Calvin Klein recently released its 2021 Pride collection to commemorate the LGBTQIA+ community and, naturally, the brand’s campaign, titled #proudinmycalvins, is packed with star-studded talent.
King Princess, also known as Mikaela Straus, is featured in the campaign, alongside fellow musicians Arca and Honey Dijon, as well as actors Isaac Cole Powell and Omar Ayuso, poet and activist Kai Isaiah Jamal, artist Samuel de Saboia, and makeup professional and model Raisa Flowers. The cast models Calvin Klein’s latest capsule line for Pride, including a cotton bralette, logo-covered boxer briefs, cropped tees, crewneck sweatshirts, denim apparel, and more.
“It was cool man! Shooting an underwear campaign is hot! It’s just as hot as you’d think it is,” recalls Straus, who worked with photographer Collier Schorr and stylist Mel Ottenberg on the campaign shoot. “You’re in underwear and you’re greased up, and you’re taking photos… It’s amazing. I’m just so excited that it’s out.”
Alongside the new campaign and collection, Calvin Klein has teamed up with several non-profit organizations that advocate for LGBTQIA+ equality and safety, such as ILGA Work, Transgender Legal Defense & Education Fund, and the National Pulse Memorial & Museum (formerly onePULSE Foundation). Most recently, the brand has launched a two-year partnership with The Trevor Project to help boost the program’s crisis services (available 24/7) in addition to mental health resources for the community.
Ahead, Straus spoke with NYLON about celebrating Pride, what she’s excited for this year (hint: live performances and new music), the importance of queer art, and more.
What does the Calvin Klein Pride campaign mean to you?
Any Calvin Klein campaign, to me, means something — culturally and emotionally. It's a pillar of the fashion world. To be part of that is so incredible. It’s something I’ve wanted and thought about since I was young and I am extremely proud to be part of a campaign that honors queer people.
In-person Pride celebrations were canceled around the world last year and this year is a mix of small gatherings and virtual events. How did you celebrate Pride in 2020 and how do you plan to celebrate Pride this year?
Pride was cancelled and I was OK because I feel like I’ve gone to so many Pride celebrations, but my heart really hurt for kids for whom this month of the year is a chance to be honored and seen and party in a place that’s safe. That hurt my heart to see kids miss out on that. It made me really bummed because I know what it meant to me growing up, even in a place like New York City where I was so lucky to have an incredible, loud Pride.
I don’t know how I plan to celebrate this year! I love a good float, so, I like to watch the floats and have a nice drink. Something like that I imagine!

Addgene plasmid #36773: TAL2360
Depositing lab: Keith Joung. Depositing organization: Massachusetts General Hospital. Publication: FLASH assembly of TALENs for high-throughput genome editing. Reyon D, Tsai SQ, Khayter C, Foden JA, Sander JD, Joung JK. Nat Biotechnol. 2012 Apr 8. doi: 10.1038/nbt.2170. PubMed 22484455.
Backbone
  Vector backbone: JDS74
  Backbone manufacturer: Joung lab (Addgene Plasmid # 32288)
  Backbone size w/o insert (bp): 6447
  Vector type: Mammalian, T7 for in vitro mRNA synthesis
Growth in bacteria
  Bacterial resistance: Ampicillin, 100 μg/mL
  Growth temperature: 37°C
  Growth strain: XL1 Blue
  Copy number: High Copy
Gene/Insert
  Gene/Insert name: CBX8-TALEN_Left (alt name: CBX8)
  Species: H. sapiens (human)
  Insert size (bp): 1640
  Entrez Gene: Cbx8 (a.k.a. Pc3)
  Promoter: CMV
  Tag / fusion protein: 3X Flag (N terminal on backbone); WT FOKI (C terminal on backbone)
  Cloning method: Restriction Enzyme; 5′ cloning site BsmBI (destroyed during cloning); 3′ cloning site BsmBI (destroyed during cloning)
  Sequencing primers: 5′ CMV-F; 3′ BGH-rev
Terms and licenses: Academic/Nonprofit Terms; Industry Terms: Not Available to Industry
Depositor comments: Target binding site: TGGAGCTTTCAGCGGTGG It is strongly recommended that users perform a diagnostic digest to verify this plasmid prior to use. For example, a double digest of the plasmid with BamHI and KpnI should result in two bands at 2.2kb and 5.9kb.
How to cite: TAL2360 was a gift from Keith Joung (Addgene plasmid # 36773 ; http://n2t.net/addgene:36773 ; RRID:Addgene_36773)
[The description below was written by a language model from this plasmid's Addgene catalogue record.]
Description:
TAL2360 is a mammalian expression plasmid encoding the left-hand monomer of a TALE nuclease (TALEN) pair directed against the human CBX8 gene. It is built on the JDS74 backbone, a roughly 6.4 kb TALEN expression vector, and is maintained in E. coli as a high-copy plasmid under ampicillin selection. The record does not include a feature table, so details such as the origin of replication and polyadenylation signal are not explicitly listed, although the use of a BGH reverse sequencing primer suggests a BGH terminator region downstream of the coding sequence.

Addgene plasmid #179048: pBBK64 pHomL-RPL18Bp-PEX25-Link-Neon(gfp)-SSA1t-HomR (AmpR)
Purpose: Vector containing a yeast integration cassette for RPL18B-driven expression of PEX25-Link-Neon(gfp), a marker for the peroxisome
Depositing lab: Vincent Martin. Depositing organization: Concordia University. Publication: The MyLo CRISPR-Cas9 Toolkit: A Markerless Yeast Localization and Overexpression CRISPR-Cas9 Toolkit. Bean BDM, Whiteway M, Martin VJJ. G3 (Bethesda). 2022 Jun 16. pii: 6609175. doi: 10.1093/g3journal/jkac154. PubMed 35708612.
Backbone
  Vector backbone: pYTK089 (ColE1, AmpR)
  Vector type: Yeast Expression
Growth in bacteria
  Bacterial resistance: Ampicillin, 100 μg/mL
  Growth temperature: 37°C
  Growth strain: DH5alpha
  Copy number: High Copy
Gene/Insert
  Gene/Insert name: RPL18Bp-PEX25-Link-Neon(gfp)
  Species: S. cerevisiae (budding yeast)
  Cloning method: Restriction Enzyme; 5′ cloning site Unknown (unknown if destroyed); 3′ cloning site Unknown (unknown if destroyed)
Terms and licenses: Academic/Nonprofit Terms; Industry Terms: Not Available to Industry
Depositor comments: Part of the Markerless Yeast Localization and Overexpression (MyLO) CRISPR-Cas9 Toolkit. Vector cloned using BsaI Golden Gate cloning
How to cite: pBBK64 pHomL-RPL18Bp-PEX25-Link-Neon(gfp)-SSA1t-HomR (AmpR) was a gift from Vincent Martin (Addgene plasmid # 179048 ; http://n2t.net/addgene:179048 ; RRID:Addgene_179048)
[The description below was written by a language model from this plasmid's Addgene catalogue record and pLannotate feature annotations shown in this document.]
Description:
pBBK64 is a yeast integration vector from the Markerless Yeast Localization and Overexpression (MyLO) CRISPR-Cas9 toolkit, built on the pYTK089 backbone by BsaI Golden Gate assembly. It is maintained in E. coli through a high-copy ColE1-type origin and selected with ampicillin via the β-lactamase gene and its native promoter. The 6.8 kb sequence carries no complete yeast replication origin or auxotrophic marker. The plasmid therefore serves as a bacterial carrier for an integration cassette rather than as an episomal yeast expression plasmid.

How have you been handling the past year both mentally and creatively, especially when in quarantine or on lockdown?
This past year for me has been a challenge to stop everything, to stop moving and sit down and think about what I could be better at. I’m also extremely lucky to be able to focus on my record and take time off touring, just stop and figure out what I like to do aside from my work.
What are you looking forward to most this year? Is there anything you can share about new music on the way?
I’m very much, very very much looking forward to playing Governors Ball in New York. That’s like my favorite festival ever, so I’m very excited to play Gov Ball. I’m also very excited to support The Strokes at The Forum in October.
And I’m really excited to finish my record! I’m really proud of this body of work and I’ve had so much time to think about it, so I’m excited to start this new chapter.
You’re also included in Primavera's lineup for 2022, what do you miss most about performing live and festival season?
I’ve heard so much about Primavera, and I’ve heard the food and catering is amazing, so I’m really excited for that. I haven’t really done that many festivals abroad, so that to me is going to be really cool. I like experiencing communal line up stuff like that, being in a backstage with all these other artists you want to see. That makes me really happy.
Festivals are also just a “get what you get” kind of scenario. You get on stage and it is what it is, and there’s something cool and magical about just handling it no matter what goes wrong.
What advice do you have for young LGBTQ+ people who are struggling with self-acceptance or the acceptance of others?
I think my biggest piece of advice is to find the art you connect to, you know? We are fortunate to live in a time where our queer art has been more accessible than ever. When I was a kid, it was everything to dive into books and historical texts about queer people and watch TV shows where you saw the same-sex make outs with the same parts — it made me feel less alone.
It was really important to me to see and visualize that because I didn’t have that direct community around me growing up, even though I’m from New York. And I was out before most people I know! So I really suggest finding some art you care about and getting down with it, because clearly as queer people, we make really special stuff.